By Shmuel Katz
One of the challenges of being an immigrant is the loss of your family. Maybe loss is the wrong word. With modern technology, we are in almost constant contact with our loved ones throughout the world. Yet contact is not the same as being together.
We live in a world where it is much easier than it used to be. Go back 75+ years and imagine what a move to Israel would have meant for an American Jew. It meant that you might see your relatives once more in your life—if you were lucky. You had a working mail system, so news got through—but an 8,000-mile move across an ocean meant almost total familial isolation.
So we are lucky to live in a modern world that keeps communication at our fingertips. Cell phones, e-mails, chats, and video calls are all tools we can use to keep in active touch, even though it is not really like being there.
We try, on both sides. But there is no question that economic and other factors make it simply impossible for us to be there for all those family events we used to enjoy in the U.S. Smachot, get-togethers, milestones—we prided ourselves as family-oriented and made every effort to show up.
Even though I have had all my siblings here in Israel and Goldie’s niece joined us this summer, family is still something that we have lost a bit of. Which is a big part of why we celebrate each new arrival so joyfully. Each arrival simply means so much.
So we headed back to the airport last Thursday with that familiar sense of excitement to be greeting more family members who had come on aliyah. Yet this one was not the same.
With my older sister having lived in Israel since 1982, my parents completed the Katz Family circle of aliyah by (finally) making aliyah and (almost) completing a clean sweep of Israeli Katzes (yes, our Chaim being the lone holdout—living in Israel for three years does not count, he is still not an Israeli).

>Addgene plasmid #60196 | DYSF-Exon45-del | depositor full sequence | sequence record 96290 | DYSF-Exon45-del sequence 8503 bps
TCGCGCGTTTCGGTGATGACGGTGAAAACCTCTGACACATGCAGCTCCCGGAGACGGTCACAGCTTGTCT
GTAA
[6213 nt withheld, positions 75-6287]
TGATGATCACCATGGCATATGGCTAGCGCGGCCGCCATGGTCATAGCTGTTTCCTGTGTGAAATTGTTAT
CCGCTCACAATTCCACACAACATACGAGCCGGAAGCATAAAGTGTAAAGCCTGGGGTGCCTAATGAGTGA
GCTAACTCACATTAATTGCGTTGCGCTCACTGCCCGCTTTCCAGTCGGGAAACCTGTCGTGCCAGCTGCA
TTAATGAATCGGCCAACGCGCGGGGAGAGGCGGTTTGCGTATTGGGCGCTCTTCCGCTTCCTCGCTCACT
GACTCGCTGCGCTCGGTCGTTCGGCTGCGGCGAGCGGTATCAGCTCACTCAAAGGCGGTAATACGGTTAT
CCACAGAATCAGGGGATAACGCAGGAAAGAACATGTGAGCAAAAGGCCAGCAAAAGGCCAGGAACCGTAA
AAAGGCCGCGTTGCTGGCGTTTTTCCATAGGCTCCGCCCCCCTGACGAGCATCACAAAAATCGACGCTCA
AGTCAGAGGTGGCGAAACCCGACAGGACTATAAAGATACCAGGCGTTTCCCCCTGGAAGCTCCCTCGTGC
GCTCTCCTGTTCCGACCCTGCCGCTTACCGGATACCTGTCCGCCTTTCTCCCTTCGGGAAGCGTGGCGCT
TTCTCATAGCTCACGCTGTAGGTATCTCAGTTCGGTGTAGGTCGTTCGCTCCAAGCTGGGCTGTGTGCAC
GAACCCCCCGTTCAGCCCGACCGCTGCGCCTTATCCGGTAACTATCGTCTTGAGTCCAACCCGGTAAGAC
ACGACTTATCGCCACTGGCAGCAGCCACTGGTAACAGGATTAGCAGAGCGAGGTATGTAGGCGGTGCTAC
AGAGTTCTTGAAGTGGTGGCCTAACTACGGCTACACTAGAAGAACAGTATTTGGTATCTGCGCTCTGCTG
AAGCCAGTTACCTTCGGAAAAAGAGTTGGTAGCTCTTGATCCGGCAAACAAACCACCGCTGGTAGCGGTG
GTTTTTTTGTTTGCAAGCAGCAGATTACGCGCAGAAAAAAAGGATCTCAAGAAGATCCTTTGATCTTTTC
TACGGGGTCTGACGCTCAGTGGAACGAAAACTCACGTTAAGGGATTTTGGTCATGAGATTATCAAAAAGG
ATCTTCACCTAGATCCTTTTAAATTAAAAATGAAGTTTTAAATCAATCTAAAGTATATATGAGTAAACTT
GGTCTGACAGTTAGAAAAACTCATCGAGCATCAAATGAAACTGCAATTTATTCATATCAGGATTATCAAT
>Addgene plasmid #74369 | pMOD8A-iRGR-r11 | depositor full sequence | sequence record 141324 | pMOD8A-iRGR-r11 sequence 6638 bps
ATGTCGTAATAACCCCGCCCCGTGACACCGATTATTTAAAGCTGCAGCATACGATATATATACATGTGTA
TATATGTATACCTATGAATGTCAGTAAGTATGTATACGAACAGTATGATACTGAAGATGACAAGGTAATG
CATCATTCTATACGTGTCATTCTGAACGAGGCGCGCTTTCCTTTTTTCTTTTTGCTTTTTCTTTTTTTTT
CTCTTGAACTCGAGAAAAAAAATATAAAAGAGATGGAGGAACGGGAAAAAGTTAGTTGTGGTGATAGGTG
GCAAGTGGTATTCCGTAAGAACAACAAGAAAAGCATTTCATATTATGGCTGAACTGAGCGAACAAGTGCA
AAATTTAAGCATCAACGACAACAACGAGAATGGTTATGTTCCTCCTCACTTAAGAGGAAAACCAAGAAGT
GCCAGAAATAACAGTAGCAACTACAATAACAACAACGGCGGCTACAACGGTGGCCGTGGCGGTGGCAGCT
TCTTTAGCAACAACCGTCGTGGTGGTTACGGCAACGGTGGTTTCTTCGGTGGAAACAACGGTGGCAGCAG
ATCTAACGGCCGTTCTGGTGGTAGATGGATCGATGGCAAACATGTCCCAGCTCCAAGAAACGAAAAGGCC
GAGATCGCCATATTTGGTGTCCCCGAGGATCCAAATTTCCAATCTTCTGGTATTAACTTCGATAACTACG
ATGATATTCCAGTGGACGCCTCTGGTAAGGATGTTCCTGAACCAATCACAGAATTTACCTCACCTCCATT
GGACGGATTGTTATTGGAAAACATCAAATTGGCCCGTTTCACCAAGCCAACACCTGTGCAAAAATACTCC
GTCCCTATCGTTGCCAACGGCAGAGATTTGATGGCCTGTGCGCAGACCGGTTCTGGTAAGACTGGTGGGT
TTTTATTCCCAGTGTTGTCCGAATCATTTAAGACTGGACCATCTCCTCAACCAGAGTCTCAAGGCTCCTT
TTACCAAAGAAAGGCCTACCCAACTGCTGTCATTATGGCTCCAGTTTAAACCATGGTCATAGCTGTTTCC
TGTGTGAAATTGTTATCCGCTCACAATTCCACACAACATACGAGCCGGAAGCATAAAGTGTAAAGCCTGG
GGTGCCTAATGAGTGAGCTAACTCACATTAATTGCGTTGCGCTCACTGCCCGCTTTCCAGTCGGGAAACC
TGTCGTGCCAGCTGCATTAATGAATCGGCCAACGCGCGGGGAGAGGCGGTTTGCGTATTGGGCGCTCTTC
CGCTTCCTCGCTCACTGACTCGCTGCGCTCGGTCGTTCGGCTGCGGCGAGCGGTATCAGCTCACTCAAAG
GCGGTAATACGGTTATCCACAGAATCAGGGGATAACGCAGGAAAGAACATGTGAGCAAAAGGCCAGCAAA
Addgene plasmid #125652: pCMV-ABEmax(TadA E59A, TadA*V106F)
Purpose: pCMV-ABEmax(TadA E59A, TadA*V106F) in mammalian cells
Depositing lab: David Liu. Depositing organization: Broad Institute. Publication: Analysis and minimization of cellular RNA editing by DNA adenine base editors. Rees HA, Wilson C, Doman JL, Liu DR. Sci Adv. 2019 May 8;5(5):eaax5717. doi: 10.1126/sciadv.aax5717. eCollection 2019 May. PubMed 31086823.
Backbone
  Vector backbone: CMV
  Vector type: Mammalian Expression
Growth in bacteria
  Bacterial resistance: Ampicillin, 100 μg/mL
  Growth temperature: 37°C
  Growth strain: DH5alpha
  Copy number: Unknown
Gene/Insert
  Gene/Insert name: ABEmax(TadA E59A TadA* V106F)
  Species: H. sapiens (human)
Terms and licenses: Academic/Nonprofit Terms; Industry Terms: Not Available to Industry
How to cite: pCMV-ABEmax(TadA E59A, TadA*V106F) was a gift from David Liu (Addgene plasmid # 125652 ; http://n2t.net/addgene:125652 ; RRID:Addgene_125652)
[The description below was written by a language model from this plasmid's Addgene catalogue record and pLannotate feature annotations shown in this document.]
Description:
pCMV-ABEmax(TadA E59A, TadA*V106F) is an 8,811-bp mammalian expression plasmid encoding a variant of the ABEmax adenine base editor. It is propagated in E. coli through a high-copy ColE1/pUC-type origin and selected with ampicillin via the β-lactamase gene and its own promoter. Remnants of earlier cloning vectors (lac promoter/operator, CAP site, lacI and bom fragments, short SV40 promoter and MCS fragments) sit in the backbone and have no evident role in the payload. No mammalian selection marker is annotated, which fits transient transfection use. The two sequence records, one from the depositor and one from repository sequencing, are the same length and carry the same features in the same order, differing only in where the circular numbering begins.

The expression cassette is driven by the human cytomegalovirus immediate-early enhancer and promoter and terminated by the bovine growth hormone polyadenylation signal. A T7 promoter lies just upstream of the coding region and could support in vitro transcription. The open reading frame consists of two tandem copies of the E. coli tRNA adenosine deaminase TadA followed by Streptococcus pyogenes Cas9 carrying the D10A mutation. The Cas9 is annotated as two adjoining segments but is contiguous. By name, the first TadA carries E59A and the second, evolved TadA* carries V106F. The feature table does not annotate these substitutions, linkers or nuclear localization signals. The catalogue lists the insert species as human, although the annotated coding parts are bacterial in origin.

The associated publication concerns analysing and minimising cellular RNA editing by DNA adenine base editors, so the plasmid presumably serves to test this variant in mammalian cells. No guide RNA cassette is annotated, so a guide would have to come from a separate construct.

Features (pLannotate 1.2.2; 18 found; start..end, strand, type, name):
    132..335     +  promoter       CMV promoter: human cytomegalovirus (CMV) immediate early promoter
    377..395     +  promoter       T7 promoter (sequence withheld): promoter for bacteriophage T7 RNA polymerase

This move was several years in the making. After all, it is not so simple for seniors to reorganize their lives. Letting go of a house you’ve lived in for 40 years. Finding new doctors. Dealing with a new language and new society. It is a major effort.
So they started small. A couple of months at a time. Then a couple of extended several-month trips. And then, renting an apartment long term and spending only a couple of months in the U.S. (which was one factor that brought them a psak to switch to keeping one day of yom tov). Each step taking them a bit closer.
And then last spring they made the final decision. They would return to Chicago and try to close up shop there, and if things all fell into place, they would look to make aliyah. Well, things fell into place, and they are now here.
Sure, they have been coming here for all our family smachot anyway. And they’ll also be wintering (at least a part of the time) in Florida. So they could have not made aliyah, and still lived essentially the same life. But the difference is all the difference in the world.
So we were proud to welcome Zaidy and Bubbee at the airport. And it was a definite treat to sing V’Shavu vanim ligvulam (although my boys and I all sang “V’Shavu Avot Ligvulam”) for my father in shul. We are gratified that the Israeli part of our family has grown yet again. V’chein yirbu.
She is an amazing young woman and really proved something to us. She was ranked number one at the end of each year. And she is proof that a teen, one who has no Hebrew skills and has to overcome language, social, and societal barriers, can succeed at the highest levels. We are incredibly proud of her.
Shmuel Katz is the executive director of Yeshivat Migdal HaTorah (www.migdalhatorah.org), a new gap-year yeshiva. Shmuel, his wife Goldie, and their six children made aliyah in July of 2006. Before making aliyah, he was the executive director of the Yeshiva of South Shore in Hewlett. You can contact him at firstname.lastname@example.org.